Colombian President-elect Ivan Duque in Bogota, after winning the runoff on June 17, 2018. Photo: Raul Arboleda/AFP/Getty Images
Conservative at heart but progressive in outlook, President-elect Iván Duque came in ahead of Gustavo Petro — an ex-guerrilla and former Bogotá mayor — in this weekend's highly polarized runoff election.
What's next: His honeymoon period is likely to be short-lived, however, as growing political divisions add to Colombia's governability challenges.
Even after the campaign, Duque's political identity has yet to be fully revealed. The 41-year-old former senator and one-time Washington policy wonk managed a meteoric rise after forming a tight-knit relationship with Álvaro Uribe, the popular former president (2002-2010) who looks poised to maintain his status as political kingmaker from his Senate perch. For example, Duque ran on the ticket of Uribe's Democratic Center party, and it is unclear whether he will take risks that could upset the conservative base underwriting the Uribista coalition.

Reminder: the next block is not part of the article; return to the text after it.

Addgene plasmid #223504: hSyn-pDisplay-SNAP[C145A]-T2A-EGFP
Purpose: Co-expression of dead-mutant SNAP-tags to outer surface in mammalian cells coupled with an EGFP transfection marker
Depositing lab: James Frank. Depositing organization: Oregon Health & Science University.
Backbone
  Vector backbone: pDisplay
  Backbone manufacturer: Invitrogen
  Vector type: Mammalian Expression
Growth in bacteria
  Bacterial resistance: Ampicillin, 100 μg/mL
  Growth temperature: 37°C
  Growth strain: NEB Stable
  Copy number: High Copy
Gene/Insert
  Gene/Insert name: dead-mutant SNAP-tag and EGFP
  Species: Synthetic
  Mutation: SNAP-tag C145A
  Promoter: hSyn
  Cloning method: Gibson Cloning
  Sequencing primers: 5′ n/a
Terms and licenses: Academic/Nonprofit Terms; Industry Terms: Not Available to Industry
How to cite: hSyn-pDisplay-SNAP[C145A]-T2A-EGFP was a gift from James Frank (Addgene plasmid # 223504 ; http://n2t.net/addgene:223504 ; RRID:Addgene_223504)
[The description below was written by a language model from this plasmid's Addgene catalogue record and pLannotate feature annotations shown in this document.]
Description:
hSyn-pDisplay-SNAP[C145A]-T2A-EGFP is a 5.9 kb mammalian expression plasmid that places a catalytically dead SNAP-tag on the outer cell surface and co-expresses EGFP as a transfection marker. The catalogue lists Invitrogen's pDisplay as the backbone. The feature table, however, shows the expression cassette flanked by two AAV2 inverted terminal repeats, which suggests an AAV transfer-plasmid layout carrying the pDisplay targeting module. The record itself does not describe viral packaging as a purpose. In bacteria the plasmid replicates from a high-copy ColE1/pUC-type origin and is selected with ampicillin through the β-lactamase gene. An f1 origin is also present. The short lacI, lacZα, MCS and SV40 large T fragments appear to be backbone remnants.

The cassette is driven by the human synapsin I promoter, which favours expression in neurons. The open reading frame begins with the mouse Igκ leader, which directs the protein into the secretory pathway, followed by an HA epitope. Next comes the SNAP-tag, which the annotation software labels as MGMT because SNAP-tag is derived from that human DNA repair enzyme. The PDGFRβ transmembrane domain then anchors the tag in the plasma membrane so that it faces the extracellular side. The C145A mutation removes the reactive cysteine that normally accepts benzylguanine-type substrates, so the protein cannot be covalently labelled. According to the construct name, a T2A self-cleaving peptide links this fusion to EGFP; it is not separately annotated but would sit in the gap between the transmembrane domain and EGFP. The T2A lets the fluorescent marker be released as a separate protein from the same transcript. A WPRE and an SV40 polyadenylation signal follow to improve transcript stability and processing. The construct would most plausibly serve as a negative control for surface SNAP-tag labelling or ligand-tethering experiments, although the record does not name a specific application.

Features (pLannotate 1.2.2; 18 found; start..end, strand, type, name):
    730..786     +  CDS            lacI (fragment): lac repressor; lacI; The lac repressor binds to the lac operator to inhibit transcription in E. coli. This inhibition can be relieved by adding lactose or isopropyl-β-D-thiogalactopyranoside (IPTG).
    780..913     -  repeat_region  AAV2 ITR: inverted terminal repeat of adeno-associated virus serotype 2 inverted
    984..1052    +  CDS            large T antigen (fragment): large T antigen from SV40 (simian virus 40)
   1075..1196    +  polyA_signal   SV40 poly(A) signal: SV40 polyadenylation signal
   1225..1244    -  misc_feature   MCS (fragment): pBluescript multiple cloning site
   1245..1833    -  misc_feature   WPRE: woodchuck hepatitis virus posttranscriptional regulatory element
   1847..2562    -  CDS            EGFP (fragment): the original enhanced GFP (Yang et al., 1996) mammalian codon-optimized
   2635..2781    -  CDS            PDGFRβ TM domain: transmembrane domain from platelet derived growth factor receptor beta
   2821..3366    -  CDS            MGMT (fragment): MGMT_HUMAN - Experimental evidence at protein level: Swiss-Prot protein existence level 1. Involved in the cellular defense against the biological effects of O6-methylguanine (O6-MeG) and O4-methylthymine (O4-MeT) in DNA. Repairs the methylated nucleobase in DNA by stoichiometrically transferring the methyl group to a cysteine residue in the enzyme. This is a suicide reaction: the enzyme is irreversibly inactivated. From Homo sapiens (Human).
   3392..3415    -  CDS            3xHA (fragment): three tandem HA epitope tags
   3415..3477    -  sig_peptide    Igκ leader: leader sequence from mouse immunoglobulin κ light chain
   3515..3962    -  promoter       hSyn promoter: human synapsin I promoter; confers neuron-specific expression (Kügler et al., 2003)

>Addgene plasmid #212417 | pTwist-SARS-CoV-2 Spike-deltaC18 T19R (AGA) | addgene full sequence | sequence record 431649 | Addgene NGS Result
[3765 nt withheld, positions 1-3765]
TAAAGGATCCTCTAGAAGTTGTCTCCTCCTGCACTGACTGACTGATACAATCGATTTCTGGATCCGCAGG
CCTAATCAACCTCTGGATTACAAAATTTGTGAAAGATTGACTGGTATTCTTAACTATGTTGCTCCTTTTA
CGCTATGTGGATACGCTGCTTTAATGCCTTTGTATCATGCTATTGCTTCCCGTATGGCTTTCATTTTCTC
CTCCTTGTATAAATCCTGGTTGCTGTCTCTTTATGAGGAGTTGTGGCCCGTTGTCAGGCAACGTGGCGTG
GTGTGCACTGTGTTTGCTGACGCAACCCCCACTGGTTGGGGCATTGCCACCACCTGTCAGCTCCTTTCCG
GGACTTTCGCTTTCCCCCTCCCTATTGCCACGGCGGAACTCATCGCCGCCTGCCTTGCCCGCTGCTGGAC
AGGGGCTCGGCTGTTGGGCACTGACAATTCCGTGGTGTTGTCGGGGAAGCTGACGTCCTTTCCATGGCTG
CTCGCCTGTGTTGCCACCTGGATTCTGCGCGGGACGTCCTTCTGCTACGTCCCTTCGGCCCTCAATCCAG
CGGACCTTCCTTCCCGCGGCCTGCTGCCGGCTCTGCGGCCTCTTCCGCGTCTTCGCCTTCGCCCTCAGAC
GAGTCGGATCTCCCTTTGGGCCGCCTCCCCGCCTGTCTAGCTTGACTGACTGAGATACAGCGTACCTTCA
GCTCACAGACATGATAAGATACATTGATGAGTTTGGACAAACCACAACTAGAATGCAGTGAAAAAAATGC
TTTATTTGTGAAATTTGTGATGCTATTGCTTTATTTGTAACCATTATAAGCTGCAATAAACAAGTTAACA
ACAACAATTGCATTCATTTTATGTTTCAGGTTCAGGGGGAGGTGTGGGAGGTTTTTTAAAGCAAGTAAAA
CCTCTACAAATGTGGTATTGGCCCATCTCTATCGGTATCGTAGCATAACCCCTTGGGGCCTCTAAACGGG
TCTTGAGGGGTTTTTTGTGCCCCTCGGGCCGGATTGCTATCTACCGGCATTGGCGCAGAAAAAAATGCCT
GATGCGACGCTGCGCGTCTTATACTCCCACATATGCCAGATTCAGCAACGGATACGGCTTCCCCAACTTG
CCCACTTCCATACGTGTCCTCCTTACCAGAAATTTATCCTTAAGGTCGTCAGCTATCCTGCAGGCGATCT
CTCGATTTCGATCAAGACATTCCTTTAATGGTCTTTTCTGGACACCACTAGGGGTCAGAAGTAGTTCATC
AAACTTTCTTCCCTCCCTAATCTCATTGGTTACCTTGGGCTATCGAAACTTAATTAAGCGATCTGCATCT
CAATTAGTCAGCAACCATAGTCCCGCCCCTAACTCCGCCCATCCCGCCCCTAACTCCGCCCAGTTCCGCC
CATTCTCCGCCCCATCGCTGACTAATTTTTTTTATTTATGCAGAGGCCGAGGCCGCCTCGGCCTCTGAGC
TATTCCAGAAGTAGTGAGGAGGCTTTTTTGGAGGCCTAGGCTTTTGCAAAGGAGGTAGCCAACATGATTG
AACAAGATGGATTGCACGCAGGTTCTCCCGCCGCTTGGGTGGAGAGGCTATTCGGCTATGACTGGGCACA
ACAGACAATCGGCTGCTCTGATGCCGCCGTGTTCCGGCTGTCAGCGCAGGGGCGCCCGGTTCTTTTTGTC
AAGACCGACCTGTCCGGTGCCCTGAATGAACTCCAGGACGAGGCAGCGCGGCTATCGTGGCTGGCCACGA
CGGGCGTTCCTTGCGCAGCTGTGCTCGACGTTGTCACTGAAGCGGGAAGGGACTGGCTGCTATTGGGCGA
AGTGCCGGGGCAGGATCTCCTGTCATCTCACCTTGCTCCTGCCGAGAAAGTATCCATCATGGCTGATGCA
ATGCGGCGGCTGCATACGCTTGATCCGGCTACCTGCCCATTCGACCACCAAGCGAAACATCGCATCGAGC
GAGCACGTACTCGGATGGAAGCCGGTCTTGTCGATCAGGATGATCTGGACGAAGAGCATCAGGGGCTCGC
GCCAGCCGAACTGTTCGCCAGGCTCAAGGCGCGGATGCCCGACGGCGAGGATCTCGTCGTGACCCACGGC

Among the many challenges, the economy may be where Duque first turns his attention. Growth was anemic in 2017 and Colombians are thirsty for social change, especially after the losing candidate, Gustavo Petro, used his campaign to shine a light on deep social inequalities.
The country's security risks are of greatest concern to the U.S. and the region. Washington made a multi-billion-dollar security investment via Plan Colombia (2000-2006) and has continued to strengthen its strategic relationship with Bogotá. Duque is likely to modify parts of the FARC peace deal, sealed by outgoing President Santos, though he seems to have stepped back from calls for wholesale renegotiation, a moderation that will probably please the region.
Drug-trafficking issues will resurface as well, with Duque likely to resume aerial eradication of coca crops, in part to satisfy the U.S., where President Trump stands ready to decertify Colombia for non-cooperation.
Why it matters: Duque's election did not directly develop from the right-wing shift in Latin American politics, though his ascendance adds another important voice to the emergent chorus of pro-business, pro–U.S. leaders in Latin America.
Michael McCarthy is a research fellow at American University’s CLALS, an adjunct professor at George Washington University's Elliot School for International Affairs and the founder and CEO of Caracas Wire.